Investigation of in Hospital COVID-19 Mortality and One-year Follow-up of Lung Function and Health Status

Jonas Agholme1, Karin Cederquist1, Konstantinos Vougas2, Mirjam Schimanke1, 3, Tove Eldh1, 3, Petros Effraimidis1, Christina Triantafyllidou1, *
1 Department of Internal Medicine, Section of Pulmonary Medicine, Vrinnevi Hospital, Norrköping, Sweden
2 Biomedical Research Foundation of the Academy of Athens, 4 Soranou Ephessiou Str., Athens 11527, Greece; Molecular Carcinogenesis Group, Department of Histology and Embryology, School of Medicine, National and Kapodistrian University of Athens, 75 Mikras Asias Str., Athens 11527, Greece
3 Department of Internal Medicine, COVID-19 outpatient department, Vrinnevi Hospital, Norrköping, Sweden

Article Metrics

CrossRef Citations:
Total Statistics:

Full-Text HTML Views: 203
Abstract HTML Views: 84
PDF Downloads: 86
ePub Downloads: 43
Total Views/Downloads: 416
Unique Statistics:

Full-Text HTML Views: 149
Abstract HTML Views: 61
PDF Downloads: 69
ePub Downloads: 32
Total Views/Downloads: 311

Creative Commons License
© 2022 Agholme et al.

open-access license: This is an open access article distributed under the terms of the Creative Commons Attribution 4.0 International Public License (CC-BY 4.0), a copy of which is available at: This license permits unrestricted use, distribution, and reproduction in any medium, provided the original author and source are credited.

* Address correspondence to this author at the Department of Internal Medicine, Section of Pulmonary Medicine, Vrinnevi Hospital, Norrköping, Sweden; E-mail:



Globally, thousands of patients suffer from postacute COVID-19 syndrome, a condition that already affects our health system. Although there is a growing literature upon the long-term effects of SARS-CoV-2 infection, there are up to date only a few reports on long-term follow-up of pulmonary function after severe COVID-19.


To investigate risk factors for in-hospital COVID-19 fatalities and to assess the lung function and health status at one year after hospital discharge.


Patients who were admitted to the hospital with confirmed COVID-19 and required supplementary oxygen delivery were included in this observational cohort study. Baseline and demographic data and information about hospital stay were obtained by medical charts. Patients were divided in 3 groups: group 1 (intensive care unit (ICU)-invasive mechanical ventilation (IMV), group 2 (high-flow nasal cannula (HFNC) and/or none-invasive ventilation (NIV) and group 3 (regular oxygen delivery treatment). All patients were required to answer health questionnaires at one year after acute infection, while patients in groups 1 and 2 performed dynamic spirometry.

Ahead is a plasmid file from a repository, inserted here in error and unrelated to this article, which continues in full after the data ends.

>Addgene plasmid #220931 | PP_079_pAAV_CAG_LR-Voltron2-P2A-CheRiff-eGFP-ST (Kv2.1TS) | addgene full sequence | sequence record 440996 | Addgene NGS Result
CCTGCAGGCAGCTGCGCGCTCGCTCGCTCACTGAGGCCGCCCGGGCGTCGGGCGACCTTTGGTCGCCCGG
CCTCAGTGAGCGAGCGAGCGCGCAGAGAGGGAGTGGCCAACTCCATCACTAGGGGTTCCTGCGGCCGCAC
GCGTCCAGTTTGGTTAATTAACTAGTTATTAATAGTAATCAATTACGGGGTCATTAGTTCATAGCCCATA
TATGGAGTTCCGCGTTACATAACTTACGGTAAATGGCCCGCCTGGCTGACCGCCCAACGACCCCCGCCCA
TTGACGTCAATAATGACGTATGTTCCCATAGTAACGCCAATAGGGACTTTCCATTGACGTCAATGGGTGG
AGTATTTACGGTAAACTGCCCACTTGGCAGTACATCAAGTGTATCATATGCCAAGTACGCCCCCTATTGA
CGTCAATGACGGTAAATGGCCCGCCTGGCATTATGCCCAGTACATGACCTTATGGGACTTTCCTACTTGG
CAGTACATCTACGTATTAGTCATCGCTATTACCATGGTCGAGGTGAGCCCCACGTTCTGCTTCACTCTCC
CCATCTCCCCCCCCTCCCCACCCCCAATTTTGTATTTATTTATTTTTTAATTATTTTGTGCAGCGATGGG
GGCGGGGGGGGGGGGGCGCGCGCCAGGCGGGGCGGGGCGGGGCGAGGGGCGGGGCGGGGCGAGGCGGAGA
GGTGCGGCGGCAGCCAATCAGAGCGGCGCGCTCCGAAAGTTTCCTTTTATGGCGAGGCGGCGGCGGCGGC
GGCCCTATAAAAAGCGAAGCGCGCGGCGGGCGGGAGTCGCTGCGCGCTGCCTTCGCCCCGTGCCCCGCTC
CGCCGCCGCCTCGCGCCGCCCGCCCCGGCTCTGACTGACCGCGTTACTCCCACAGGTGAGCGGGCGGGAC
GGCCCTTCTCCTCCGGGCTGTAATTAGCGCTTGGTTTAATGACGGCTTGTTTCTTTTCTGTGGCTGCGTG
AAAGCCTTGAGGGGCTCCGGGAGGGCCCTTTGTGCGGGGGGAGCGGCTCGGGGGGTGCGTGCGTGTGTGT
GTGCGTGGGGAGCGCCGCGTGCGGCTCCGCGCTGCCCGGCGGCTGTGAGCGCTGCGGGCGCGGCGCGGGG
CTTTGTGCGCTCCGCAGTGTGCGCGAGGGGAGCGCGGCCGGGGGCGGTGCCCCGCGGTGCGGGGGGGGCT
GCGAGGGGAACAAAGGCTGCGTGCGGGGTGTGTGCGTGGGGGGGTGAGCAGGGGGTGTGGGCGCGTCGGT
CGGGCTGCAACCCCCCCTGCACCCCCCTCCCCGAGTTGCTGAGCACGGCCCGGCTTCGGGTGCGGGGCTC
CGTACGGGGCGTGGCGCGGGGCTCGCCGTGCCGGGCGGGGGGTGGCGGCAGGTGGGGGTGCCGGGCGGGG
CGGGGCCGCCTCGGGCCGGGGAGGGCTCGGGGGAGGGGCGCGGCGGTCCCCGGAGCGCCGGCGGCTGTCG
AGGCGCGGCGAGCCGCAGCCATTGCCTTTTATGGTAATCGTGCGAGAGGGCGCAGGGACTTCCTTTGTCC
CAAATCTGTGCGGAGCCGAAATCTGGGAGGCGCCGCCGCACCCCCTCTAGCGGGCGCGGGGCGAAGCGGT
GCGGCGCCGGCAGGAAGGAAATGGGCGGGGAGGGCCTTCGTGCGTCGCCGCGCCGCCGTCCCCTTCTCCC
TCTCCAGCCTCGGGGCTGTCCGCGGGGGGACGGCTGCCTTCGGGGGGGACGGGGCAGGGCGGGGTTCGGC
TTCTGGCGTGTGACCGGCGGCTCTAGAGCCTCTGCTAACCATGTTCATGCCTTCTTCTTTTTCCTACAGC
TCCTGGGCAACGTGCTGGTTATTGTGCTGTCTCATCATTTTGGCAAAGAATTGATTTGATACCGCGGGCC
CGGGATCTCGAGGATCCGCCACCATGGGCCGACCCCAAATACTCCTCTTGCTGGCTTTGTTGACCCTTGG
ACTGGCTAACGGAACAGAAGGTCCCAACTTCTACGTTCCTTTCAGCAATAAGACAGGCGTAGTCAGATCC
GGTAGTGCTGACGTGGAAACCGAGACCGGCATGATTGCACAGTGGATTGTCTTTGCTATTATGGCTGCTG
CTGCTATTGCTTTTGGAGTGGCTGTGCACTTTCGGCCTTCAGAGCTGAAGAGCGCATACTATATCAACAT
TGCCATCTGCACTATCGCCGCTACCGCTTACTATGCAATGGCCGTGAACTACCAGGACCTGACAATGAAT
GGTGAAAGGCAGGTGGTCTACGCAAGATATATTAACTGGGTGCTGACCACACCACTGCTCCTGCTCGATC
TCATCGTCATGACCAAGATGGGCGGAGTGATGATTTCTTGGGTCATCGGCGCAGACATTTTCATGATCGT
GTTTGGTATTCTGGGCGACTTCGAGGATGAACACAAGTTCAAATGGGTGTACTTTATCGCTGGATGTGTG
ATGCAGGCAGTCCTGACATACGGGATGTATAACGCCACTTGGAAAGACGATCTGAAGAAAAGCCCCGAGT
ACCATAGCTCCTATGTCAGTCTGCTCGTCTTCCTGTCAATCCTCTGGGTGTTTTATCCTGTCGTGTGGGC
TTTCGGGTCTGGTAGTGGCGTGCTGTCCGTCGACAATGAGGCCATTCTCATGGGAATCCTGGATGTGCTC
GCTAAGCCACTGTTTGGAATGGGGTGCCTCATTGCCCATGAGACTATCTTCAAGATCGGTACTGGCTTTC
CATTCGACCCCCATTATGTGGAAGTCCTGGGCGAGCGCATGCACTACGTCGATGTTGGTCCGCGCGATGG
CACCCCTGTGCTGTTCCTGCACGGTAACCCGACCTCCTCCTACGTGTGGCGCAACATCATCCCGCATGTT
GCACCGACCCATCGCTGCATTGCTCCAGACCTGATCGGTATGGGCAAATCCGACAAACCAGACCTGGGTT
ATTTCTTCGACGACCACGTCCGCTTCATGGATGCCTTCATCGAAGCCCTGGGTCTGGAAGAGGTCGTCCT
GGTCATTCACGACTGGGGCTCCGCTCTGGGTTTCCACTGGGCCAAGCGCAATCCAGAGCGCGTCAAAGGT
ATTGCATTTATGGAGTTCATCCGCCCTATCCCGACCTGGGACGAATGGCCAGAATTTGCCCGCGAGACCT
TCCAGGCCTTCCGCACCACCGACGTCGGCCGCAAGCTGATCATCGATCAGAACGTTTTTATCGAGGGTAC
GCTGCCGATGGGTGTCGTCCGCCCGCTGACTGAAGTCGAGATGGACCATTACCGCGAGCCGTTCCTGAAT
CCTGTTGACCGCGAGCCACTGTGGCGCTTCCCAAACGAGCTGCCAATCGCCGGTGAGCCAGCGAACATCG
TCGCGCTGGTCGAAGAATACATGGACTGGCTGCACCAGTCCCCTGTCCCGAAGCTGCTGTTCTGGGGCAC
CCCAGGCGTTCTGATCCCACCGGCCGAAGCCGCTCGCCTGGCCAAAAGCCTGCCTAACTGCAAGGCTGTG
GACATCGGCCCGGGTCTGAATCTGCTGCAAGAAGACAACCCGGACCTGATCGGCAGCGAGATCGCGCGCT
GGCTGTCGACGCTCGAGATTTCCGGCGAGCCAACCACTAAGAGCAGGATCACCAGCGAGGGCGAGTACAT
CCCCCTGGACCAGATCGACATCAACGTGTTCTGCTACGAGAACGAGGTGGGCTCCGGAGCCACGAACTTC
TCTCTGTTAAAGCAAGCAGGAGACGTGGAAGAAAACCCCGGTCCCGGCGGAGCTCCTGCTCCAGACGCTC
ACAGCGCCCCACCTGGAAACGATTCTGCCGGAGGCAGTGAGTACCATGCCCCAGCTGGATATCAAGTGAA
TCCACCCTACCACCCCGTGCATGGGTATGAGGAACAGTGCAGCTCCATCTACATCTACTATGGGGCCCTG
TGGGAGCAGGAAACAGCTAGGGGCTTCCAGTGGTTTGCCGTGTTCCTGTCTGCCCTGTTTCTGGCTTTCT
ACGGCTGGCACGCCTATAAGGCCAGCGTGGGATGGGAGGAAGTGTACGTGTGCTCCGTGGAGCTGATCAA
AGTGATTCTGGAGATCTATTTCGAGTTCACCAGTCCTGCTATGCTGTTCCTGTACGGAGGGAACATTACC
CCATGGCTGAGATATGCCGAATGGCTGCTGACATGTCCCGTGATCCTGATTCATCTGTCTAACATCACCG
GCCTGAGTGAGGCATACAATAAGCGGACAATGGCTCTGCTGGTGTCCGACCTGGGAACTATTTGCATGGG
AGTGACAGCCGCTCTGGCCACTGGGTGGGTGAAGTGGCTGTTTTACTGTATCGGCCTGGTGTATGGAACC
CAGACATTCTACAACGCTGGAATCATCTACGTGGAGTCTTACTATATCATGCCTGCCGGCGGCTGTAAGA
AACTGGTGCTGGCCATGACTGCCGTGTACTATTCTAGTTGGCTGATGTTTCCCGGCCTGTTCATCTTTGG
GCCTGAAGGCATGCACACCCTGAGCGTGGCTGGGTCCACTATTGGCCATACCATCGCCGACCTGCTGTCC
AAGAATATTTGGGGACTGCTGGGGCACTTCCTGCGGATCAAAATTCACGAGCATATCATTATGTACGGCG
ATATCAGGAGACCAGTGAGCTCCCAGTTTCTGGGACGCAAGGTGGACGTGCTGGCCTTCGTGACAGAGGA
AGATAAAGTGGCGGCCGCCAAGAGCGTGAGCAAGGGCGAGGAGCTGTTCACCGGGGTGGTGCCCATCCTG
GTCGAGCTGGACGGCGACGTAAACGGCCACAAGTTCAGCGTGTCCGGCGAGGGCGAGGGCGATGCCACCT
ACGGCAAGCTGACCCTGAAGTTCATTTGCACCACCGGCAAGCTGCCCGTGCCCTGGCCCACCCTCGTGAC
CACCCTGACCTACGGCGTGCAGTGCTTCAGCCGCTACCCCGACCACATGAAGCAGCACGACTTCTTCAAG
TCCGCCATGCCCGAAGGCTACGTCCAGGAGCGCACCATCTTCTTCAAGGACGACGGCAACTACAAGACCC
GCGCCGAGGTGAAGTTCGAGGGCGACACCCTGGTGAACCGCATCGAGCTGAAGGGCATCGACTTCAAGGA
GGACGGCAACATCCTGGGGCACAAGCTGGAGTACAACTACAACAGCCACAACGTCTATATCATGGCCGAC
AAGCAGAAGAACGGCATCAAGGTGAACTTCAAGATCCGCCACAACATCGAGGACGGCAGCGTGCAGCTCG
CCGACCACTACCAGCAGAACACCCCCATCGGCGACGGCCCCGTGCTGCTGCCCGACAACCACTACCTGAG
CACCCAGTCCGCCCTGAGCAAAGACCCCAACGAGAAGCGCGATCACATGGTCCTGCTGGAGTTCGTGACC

The study population consisted of 130 patients. Forty five (35%) patients died at the hospital. Risk factors for in-hospital mortality were age, hypertension, ischemic heart disease, and renal disease. We did not find any significant difference in health scales between the 3 groups. Mean values of both FEV1% and FVC% in groups 1 and 2 were detected within the lower normal limits with no difference between the two groups.


The main result of the study is lung function in the lower limit of normal evaluated at one-year follow-up. There were no significant differences related to initial disease severity in lung function and long-term health status, which suggests that more generous lung function testing even in less severely affected patients, could be indicated.

Keywords: Post-acute COVID-19, In-hospital mortality, Pulmonary function tests, Invasive mechanical ventilation, High-flow nasal cannula, Post-COVID-19 functional status scale, Outcome.